The SMC/SY “Kobayashi Maru” Space C2 team taken on March 14, 2019 comprise of both military and civilians members working together to bring more agility to the process in USAF acquisitions. So far, they have already delivered capabilities to the warfighter through two 90-day Program Increments and are working on a third increment to help “protect and defend” US space missions. (Courtesy Photo)

The SMC/SY “Kobayashi Maru” Space C2 team taken on March 14, 2019 comprise of both military and civilians members working together to bring more agility to the process in USAF acquisitions. So far, they have already delivered capabilities to the warfighter through two 90-day Program Increments and are working on a third increment to help “protect and defend” US space missions. (Courtesy Photo)

Some members of the SMC/SY “Kobayashi Maru” Space C2 team help delivered capabilities to the warfighter through rapid acquisition methods to help “protect and defend” US space missions. (Courtesy Photo)

Some members of the SMC/SY “Kobayashi Maru” Space C2 team help delivered capabilities to the warfighter through rapid acquisition methods to help “protect and defend” US space missions. (Courtesy Photo)

LOS ANGELES AIR FORCE BASE, Calif. --

It is often said within the acquisition community that it needs to be more agile, especially with respect to software; but, what about requirements being agile too?  Requirements are traditionally codified, and users establish key performance parameters – processes rarely to be revisited or updated for years despite evolving threats. 

Requirements are specify what is needed by the warfighter to counter threats in space and on the ground, and those requirements go through an onerous, multi-year process that, once approved, are rarely reviewed again for several years. While this makes more sense for weapon systems like aircraft or ships, it is not responsive enough for things like software development that needs feedback on a much tighter schedule.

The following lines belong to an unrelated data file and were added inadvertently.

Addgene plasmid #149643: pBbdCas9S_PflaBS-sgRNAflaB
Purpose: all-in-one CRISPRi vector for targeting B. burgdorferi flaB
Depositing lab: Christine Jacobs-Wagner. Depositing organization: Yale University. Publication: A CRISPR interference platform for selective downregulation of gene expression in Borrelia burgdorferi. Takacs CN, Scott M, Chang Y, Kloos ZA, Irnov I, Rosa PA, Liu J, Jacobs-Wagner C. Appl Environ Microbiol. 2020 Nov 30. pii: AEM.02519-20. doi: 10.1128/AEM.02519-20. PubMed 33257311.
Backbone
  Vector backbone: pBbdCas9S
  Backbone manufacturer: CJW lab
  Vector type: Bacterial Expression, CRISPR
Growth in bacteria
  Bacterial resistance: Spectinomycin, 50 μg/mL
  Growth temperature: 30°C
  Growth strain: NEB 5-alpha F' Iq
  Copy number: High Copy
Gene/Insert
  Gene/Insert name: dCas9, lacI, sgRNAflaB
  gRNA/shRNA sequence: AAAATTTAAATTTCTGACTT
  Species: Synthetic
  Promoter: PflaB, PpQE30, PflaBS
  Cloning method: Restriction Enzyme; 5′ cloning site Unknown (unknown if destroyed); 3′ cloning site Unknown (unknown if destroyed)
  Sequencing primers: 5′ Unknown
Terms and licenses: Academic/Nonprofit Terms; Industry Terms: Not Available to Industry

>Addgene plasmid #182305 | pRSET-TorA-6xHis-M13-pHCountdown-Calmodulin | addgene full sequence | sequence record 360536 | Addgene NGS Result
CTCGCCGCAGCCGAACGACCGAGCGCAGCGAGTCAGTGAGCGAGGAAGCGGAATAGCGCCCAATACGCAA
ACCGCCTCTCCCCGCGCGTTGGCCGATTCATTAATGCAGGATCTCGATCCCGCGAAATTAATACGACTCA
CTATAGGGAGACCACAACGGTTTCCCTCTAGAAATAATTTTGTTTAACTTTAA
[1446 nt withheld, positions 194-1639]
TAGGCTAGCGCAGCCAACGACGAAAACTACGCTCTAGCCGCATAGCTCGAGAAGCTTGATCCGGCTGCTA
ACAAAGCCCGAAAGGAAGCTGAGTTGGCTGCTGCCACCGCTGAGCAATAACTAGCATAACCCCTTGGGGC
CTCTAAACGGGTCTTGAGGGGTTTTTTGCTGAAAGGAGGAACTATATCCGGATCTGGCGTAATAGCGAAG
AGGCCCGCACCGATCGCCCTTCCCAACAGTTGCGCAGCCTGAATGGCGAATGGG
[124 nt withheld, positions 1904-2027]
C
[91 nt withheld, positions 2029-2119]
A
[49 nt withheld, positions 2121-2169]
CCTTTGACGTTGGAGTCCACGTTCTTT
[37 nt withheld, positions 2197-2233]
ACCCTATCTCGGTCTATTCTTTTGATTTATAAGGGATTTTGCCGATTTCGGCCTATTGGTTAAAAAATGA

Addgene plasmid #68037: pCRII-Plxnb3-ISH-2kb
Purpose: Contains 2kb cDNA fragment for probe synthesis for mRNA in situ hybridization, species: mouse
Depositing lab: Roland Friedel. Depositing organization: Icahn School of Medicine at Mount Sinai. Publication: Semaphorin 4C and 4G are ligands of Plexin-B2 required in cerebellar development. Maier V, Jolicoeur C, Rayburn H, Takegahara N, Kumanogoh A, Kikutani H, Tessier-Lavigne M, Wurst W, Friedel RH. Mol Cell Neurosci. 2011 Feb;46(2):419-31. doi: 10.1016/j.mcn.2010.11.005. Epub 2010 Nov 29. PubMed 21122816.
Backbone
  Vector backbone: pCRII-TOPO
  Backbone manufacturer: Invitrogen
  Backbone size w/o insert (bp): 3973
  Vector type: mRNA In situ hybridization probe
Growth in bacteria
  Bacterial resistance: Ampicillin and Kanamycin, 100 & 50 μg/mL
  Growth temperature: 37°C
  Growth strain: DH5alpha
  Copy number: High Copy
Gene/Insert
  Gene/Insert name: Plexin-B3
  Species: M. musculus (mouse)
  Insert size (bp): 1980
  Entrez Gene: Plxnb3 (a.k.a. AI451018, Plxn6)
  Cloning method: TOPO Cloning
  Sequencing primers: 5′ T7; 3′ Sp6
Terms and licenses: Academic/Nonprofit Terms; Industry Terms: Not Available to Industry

Col. Michael Kleppe, Air Force Space Command Space Capabilities Division chief, agrees.

“When a program builds something, it could be addressing a need from five or 10 years ago’ he said. “When the product is delivered that satisfies those requirements, especially if it’s software, it is often obsolete and outdated. We needed to have a process where the requirements are more frequently updated to match to the organization’s objectives.” 

SMC is driving forward with ways to respond quickly to emerging and changing threats by pushing the requirements process below the Joint Requirements Oversight Council (JROC)-approved Capabilities Development Document level. Having a CDD is still valid, but it should be at a high level and describe the mission area that is being addressed. 

One program that exemplifies how agile requirements work is Space Command and Control (Space C2).  Space C2 efforts, which consists of Space Situational Awareness and Battle Management Command and Control mission areas, have whole-heartedly adopted the new requirements approach … and it’s working. 

“Since the test case was initiated in August 2018, Air Force Space Command has run three iterations of the agile requirements process with much success,” said Kleppe. “This has significantly improved our ability to produce relevant software capabilities the operators need for Space C2.”

How Agile Requirements Work

In essence, a Requirements & Planning Council (R&PC) was formed consisting of operators, AFSPC and acquirers to execute the process that goes as follows:

First, high level requirements, dubbed “Epics,” are codified that describe the overarching elements needed to fight in the mission area. An example of an Epic within Space C2 is Indications & Warnings. Once an Epic is identified, it’s broken down into manageable, solvable pieces called “Features,” such as a Change Detection Alert.

Features are deemed flexible and can evolve over time as software user feedback received or threats change. The list of Features is called a Priority Backlog and is addressed as resources allow. Different levels of the R&PC meet quarterly, monthly, or weekly based on the level of discussions that need to take place.

“The information flow and cooperation during this process has been incredible,” said Kleppe.  “Operators are being heard and having their true issues addressed. The acquirers fully understand what needs to be delivered and are delivering capabilities that make sense. We at the MAJCOM are better equipped to allocate resources and priorities based on this constant feedback loop and we are looking for other opportunities to implement this agile requirements process.”